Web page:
The government can move ahead to decide whether to re-impose quotas on various types of imported clothing from China (search) based on cases the U.S. industry filed last year, a federal appeals court ruled Wednesday.

The U.S. Court of Appeals in the District of Columbia (search) lifted an injunction that had prevented the government from proceeding.

The original injunction was imposed last December by the U.S. Court of International Trade (search) in New York, which held that U.S. retailers and importers had valid arguments in contending that the government could not act on a threat of harm to the domestic industry but must wait until an actual surge in imports occurred.

The domestic textile industry hailed Wednesday's decision as a breakthrough in their efforts to halt job losses and plant closings from a flood of Chinese imports that started pouring in when global textile quotas were lifted on Jan. 1.

Auggie Tantillo, executive director of the American Manufacturing Trade Action Coalition (search), said the ruling vindicated the industry's contention that it had the right to file the cases based on the threat of harm to the domestic industry.

In the four months the government has been prevented from taking action, he said, 17,000 U.S. textile and apparel jobs have been lost and the industry has lost millions of dollars in sales to Chinese competition.

U.S. retailers and importers who have been fighting against the re-imposition of quotas said that while the ruling was a setback, they still hope to win when the case's merits are argued before the appeals court next week.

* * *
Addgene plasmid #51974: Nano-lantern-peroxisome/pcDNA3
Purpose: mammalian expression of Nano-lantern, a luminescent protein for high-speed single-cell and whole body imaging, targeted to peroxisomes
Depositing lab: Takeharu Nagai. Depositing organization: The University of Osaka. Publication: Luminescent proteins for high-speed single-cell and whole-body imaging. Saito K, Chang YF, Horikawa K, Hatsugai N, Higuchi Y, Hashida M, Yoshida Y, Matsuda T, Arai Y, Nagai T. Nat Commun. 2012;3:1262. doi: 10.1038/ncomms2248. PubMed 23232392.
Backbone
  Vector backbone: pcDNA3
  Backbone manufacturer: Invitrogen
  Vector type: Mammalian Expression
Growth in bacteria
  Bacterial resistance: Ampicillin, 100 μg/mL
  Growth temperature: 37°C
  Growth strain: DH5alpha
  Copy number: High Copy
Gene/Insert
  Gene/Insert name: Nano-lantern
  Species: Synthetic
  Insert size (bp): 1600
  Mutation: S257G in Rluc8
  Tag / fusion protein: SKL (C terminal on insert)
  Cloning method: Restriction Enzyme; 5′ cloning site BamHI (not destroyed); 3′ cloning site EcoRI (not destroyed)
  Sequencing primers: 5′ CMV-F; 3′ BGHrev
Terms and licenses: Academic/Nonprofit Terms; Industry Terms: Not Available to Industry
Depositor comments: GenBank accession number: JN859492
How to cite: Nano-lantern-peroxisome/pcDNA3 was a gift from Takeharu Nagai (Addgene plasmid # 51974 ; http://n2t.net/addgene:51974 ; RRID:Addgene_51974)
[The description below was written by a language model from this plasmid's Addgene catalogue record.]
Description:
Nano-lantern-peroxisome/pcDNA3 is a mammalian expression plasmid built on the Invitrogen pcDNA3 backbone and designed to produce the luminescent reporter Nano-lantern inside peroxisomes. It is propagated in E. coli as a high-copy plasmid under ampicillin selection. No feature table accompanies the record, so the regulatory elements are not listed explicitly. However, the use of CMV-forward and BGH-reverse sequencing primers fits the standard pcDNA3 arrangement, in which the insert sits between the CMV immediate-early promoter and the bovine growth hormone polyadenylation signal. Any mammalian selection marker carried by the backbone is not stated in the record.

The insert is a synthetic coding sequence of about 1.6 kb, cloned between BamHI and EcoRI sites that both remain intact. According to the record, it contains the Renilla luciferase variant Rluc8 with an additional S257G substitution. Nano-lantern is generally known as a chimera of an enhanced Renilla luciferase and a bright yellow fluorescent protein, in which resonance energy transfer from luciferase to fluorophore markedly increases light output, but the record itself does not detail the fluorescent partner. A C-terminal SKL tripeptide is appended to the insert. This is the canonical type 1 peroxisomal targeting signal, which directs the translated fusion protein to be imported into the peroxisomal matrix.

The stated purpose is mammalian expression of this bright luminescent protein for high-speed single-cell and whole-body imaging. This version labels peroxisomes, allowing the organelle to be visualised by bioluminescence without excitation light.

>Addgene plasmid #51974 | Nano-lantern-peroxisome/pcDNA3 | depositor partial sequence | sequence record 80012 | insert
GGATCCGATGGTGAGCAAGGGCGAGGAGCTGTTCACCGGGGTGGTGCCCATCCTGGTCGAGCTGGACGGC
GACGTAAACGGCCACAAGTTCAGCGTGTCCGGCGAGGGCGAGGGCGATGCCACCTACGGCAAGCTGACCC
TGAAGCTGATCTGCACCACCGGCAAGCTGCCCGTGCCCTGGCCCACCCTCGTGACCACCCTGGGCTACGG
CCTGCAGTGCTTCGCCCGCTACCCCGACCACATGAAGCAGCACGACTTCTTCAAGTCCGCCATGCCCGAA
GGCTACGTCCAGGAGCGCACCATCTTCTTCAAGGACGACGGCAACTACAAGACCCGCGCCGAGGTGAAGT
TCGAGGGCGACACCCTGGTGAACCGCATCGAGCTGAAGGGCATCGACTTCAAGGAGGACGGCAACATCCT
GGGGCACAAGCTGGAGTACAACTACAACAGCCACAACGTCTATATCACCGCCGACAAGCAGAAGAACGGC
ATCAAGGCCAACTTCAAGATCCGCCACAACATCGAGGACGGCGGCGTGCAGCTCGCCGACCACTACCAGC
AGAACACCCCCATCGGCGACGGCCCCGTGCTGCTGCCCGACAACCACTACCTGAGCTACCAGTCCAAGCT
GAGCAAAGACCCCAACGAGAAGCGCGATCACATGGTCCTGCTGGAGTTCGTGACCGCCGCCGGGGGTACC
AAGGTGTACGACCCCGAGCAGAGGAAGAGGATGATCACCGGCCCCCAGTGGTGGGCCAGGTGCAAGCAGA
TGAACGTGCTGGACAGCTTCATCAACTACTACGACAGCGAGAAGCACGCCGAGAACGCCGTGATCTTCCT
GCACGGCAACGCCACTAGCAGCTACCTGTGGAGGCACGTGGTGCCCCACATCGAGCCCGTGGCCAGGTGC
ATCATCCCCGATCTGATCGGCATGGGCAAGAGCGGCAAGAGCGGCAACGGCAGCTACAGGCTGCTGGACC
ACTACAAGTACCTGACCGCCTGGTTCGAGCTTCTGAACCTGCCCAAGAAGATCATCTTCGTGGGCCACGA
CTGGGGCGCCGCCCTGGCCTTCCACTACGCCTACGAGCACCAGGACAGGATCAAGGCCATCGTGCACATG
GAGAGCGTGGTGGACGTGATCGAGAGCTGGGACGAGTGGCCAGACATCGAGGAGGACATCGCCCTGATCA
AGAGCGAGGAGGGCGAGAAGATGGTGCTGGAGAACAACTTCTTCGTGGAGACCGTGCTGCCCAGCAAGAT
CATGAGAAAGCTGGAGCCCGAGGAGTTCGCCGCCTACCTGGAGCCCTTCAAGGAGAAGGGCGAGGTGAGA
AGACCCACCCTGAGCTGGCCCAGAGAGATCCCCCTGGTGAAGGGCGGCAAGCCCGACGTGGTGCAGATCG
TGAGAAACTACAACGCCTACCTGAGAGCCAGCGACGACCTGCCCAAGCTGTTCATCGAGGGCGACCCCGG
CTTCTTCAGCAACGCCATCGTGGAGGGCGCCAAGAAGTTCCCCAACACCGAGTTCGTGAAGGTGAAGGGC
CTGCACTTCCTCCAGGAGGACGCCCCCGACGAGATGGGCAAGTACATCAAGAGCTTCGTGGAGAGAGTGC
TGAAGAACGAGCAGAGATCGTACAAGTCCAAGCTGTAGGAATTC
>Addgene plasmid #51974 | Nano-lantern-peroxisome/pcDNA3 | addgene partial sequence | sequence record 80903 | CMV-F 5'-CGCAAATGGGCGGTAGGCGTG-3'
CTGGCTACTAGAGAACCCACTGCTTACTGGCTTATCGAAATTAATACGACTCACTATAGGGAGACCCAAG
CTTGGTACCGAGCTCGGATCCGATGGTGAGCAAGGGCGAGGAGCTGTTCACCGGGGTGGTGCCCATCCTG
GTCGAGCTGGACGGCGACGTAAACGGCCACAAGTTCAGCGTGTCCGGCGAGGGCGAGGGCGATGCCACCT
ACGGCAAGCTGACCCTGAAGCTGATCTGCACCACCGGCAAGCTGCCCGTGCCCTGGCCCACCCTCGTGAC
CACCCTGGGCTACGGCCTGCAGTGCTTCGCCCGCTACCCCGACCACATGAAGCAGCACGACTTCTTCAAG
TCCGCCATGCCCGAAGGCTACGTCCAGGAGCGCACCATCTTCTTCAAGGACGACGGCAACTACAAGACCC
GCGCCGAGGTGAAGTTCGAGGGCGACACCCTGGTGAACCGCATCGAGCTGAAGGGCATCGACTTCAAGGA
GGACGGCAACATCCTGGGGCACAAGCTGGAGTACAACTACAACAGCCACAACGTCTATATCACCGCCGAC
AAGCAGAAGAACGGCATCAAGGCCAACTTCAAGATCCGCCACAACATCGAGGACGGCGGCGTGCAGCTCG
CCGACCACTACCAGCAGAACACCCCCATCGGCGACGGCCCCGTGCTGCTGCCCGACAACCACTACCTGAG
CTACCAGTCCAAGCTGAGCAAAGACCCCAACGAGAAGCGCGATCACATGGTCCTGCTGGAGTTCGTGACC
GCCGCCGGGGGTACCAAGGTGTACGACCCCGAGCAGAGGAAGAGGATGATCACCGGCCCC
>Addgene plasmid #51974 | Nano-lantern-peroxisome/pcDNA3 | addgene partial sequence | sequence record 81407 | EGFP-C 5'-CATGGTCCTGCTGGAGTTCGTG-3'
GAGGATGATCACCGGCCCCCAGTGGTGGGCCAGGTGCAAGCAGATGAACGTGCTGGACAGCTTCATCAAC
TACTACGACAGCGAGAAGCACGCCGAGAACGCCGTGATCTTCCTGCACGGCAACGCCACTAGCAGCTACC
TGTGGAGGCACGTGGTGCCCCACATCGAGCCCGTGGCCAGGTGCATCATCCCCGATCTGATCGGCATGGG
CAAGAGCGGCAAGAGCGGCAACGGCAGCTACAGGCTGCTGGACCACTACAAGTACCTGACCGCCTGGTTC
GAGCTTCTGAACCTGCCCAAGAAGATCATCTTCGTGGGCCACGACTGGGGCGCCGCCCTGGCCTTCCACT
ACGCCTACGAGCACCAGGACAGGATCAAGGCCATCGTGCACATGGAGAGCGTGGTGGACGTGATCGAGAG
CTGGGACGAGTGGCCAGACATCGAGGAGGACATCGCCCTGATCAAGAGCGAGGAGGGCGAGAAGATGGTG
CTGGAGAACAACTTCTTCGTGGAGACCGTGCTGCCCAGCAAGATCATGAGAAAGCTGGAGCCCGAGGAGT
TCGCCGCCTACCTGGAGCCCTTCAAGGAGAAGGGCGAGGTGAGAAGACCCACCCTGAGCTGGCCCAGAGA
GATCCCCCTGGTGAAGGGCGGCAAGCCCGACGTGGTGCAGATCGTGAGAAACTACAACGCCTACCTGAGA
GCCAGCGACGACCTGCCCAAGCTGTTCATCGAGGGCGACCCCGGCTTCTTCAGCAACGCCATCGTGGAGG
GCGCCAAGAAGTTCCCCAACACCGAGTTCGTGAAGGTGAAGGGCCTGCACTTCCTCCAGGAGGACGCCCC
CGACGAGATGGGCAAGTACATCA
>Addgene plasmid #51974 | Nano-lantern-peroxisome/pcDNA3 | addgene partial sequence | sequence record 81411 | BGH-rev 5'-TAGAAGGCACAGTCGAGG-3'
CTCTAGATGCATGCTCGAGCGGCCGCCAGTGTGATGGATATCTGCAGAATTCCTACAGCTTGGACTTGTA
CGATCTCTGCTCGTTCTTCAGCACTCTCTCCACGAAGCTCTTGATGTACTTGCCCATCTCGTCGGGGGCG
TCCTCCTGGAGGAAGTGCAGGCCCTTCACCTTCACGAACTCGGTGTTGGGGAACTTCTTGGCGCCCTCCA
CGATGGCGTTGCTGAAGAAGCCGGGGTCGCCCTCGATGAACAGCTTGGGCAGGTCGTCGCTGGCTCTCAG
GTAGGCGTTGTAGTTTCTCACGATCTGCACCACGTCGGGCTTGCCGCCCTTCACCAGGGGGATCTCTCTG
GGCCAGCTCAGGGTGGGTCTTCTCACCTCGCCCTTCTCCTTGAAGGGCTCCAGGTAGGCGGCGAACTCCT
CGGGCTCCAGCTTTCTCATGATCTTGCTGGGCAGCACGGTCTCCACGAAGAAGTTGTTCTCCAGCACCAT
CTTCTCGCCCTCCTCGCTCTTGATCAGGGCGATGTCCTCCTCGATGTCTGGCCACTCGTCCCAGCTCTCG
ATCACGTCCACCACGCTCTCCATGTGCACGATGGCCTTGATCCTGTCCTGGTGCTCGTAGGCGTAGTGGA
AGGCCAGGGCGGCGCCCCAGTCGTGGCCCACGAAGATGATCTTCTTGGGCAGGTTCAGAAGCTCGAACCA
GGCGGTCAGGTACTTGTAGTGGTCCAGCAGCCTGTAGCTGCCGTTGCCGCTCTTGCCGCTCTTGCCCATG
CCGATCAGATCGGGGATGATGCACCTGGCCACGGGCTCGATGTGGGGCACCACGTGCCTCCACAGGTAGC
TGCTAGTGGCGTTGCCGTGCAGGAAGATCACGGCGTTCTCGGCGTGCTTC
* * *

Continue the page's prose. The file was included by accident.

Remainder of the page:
"This injunction has been in place for four months and we have gotten the U.S. government's attention that the importer and retailer community will stand up and speak out if they feel their interests are being disregarded for political goals," said Brenda Jacobs, a Washington attorney representing the United States Association of Importers of Textiles and Apparel (search).

It was not immediately clear whether the government would move ahead to make decisions on the original petitions or proceed with cases that have been filed this year based on the actual import surges that have occurred.

Textile issues are handled for the administration by the Committee for the Implementation of Textile Agreements (search), an interagency panel led by the Commerce Department.

In a statement, the group said, "CITA is reviewing the court's decision and its impact on the timeline for the 12 threat petitions" filed last year.

Cass Johnson, president of the National Council of Textile Organizations (search), said the industry hoped the government would proceed with the original cases because it would cut the time needed before quotas could be re-imposed, especially on a group of industry cases filed April 6.

The administration on April 4 began its own cases in three product categories and two days later the industry filed cases covering seven more categories.

The cases filed this year were not covered by the original injunction.